Product Development Opportunities in Marijuana and use of Captives

Pot, Weed, Ganja, Mary Jane, Tea.  These are all slang terms for marijuana, or, to use the more correct term, cannabis  (this is actually a legal business now). Actually, I have never heard the terms “Mary Jane” or “tea”, but both were used on several very bad early 1970s police procedurals in a desperate attempt to establish street cred.  Regardless of your opinion on the issue, cannabis is now a legitimate business in most U.S. states. Most have legalized (or, ‘decriminalized’ to use a more politically palatable term) marijuana for medical purposes or recreational use. That means, dear reader, a potentially new business opportunity for insurance products (why am I thinking about chocolate chip cookies all of a sudden …).

However, there’s an added wrinkle to this new business.  Actually, there are several. First, it’s new.  That means stodgy, old traditional insurers will be more inclined to stay away.  Why? Don’t they want new business? Yes – but only a certain kind of business.  You see, big insurance companies are actually two companies for the price of one! On one side, are the investment folks.  This division is populated by MBAs, CFAs, CIMAs, and all sorts of other professional designations that end in the letter “A.”  They do what all investment people do: buy and sell various investments to achieve a return. But they have to coordinate their activities with the other side of the company, which is populated by actuaries.  Remember the kids you locked in lockers during gym classes and threw red rubber balls at during the intramural dodgeball? This is where they work, making more money than you’ll probably ever see. They predict losses for the insurance company and develop loss runs for various exposures.  They’re actually very good at their jobs. Don’t believe me? Ask them when you’ll die and don’t bet against their answer. But, do take them to the blackjack tables in Vegas – just leave before the casino’s boss finds out.

These two sides talk regularly to align income  (from investment portfolio) with expenses (claims).  Here’s the kind of conversation they want to have at their regularly scheduled asset/liability meetings.  On January 31, the actuaries tell the investment folks, “We should have $150,000 in claims next January.” On February 28, they say, “We were a bit off.  It’s actually $163,000 next January.” In March, the number is $178,000. Notice how the numbers, while different, are within a small range? Let’s compare that with the conversation they do not want to hear.  In January, the number is still $150,000. But in February’s meeting, the actuaries say, “I have no idea what we were smoking back then, but boy did we screw up big time. It’s actually $275,000. Our bad. Sorry.”  Then, in March, the number increases again to $425,000.

Insurers want predictable losses.  It makes their job – and more specifically, their investment managers’ job — a whole lot easier.  And that’s why this Mary Jane business (sorry, cannabis) is scary to them. It’s new, it’s different, and they have absolutely no idea how to price insurance related to it.  So, rather than be innovative, they take the easy way out: they don’t write the risk (suddenly thoughts of cupcakes are running through my head. Anyway … ).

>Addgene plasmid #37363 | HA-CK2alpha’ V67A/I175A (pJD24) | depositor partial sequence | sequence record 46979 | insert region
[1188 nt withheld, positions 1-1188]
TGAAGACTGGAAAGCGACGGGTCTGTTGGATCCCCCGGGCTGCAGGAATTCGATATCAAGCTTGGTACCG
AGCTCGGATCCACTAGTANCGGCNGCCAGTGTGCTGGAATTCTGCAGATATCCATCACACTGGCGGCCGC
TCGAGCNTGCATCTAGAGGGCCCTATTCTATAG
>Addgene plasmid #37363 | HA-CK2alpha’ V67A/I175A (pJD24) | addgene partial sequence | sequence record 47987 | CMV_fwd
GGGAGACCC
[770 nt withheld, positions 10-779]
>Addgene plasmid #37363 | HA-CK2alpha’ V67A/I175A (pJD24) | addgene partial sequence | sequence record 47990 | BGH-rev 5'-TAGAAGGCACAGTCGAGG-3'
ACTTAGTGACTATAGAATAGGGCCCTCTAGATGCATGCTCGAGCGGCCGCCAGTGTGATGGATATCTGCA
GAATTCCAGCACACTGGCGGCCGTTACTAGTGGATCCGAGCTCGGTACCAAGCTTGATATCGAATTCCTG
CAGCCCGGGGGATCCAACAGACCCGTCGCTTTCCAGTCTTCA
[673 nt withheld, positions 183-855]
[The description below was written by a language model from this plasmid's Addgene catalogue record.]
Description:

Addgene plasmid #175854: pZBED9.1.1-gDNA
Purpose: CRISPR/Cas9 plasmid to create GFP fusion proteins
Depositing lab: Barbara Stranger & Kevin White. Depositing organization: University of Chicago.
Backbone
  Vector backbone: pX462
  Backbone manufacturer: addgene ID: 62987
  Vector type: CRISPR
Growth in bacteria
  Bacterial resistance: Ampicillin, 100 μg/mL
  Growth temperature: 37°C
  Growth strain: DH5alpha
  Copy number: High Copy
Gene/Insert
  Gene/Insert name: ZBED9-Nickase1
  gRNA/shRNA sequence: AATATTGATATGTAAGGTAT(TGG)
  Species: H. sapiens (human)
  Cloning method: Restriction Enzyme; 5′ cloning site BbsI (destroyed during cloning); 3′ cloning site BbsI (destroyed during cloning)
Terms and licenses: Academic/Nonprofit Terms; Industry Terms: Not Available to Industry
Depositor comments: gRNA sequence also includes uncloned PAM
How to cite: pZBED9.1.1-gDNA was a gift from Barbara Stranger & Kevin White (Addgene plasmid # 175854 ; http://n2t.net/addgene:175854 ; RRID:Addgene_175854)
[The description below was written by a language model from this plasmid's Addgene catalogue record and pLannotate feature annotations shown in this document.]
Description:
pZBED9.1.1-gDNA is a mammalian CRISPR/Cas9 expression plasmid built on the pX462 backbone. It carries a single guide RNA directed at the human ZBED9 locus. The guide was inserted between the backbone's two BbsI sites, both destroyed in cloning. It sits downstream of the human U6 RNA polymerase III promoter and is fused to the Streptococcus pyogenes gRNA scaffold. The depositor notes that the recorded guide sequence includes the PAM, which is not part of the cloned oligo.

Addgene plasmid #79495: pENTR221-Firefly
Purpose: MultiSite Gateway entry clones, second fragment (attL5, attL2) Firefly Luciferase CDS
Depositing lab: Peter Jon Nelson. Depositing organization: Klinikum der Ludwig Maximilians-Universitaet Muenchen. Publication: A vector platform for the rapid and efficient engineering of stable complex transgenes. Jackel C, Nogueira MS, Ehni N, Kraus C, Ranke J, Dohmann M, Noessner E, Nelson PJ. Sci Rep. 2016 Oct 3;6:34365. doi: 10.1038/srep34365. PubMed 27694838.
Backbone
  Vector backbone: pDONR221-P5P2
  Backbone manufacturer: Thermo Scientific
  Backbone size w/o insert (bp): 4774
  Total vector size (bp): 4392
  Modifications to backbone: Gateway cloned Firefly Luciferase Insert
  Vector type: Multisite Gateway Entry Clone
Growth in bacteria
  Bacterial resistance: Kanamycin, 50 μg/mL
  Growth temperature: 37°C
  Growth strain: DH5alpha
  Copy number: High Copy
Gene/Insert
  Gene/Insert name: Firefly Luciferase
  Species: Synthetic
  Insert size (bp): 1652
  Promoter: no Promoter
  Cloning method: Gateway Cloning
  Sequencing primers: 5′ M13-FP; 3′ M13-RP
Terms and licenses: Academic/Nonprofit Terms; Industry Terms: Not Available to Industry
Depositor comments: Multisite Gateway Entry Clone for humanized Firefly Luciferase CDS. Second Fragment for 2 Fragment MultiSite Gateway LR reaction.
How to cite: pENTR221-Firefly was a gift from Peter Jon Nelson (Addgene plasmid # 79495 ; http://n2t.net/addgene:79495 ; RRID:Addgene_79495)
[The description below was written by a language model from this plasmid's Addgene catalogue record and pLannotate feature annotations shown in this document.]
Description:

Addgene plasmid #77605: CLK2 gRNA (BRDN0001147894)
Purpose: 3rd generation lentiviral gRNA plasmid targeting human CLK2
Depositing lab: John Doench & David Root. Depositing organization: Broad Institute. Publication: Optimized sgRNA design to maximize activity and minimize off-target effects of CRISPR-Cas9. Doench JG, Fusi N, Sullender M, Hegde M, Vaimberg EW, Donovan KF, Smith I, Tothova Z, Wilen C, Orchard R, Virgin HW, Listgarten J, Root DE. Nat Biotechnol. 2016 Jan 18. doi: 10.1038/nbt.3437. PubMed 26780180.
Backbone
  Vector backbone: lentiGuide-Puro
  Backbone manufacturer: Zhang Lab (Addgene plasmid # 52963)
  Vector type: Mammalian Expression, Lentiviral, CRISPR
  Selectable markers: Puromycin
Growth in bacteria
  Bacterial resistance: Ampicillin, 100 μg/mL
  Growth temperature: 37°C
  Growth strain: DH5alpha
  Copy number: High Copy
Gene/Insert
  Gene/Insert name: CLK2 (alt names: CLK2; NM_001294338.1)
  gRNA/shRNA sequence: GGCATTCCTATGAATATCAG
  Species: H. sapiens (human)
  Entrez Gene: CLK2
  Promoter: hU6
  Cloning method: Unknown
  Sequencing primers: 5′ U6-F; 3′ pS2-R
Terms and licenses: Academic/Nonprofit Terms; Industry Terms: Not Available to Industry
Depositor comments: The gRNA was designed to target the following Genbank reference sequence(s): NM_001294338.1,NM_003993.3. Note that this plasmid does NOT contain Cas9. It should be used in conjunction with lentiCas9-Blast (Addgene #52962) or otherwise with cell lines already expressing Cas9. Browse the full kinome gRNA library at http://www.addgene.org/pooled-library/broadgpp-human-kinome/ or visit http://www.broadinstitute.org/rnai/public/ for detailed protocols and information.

And that’s where captive insurers (a parent company creating a licensed insurer to provide coverage for itself) step in. You see, captive insurers excel at new, different, hard to place risks.  It’s one of the primary reasons they started. In the 1960s, there was a company named Ocean Drilling, whose primary business was (here’s a shock) – offshore oil exploration. They could only get insurance from Lloyd’s of London – which is almost always the most expensive in the world.  The company finally decided to go into the insurance business themselves because of the cost and their insurers’ inability to price risk (BRB: I keep getting hungry for some reason).

Back to our weed (sorry) cannabis business.  What risks do they face?  A lot. Let’s start with supply chain disruption.  They need a steady supply of goods to sell. If there is a disruption, they lose business.  Then there’s employee theft. Here’s the biggest problem the business faces: tea (sorry, I was watching a rerun of Hawaii Five-0 last night and was overcome by my love of Steve McGarrett) is still a drug under federal law.  That means banks can’t take deposits from this business. So, there are – literally – piles of cash lying around. I’m a firm believer in the old phase: excessive virtue = insufficient temptation. Next, we have legal liability – paying for an attorney in the event of a loss. These are just some of the risks a captive insurer could underwrite for the parent company (after making a trip to the story to check out the cookie aisle).

So, if you’re thinking about being cool, hip, and just plain forward-thinking, then take a look at using captives for the cannabis business.  Marijuana is an industry that is tailor-made for captives. Just do it after you make the late-night run to Taco Bell for their super cheap tacos …

About Hale Stewart

Hale Stewart is a tax attorney, in Houston, Texas, which you’d think would make him boring and dull.  However, his wife assures people that he’s really very funny. Their dogs aren’t quite so sure. He is truly a tax nerd – he has a masters in U.S. and international tax, has actually read the entire tax code multiple times along with more cases than should be allowed by law.  He’s written a few books on Captive Insurance and has been working in this area of the law for over a decade. Please help him make Captive Insurance in Plain English a NY Times bestseller by buying it.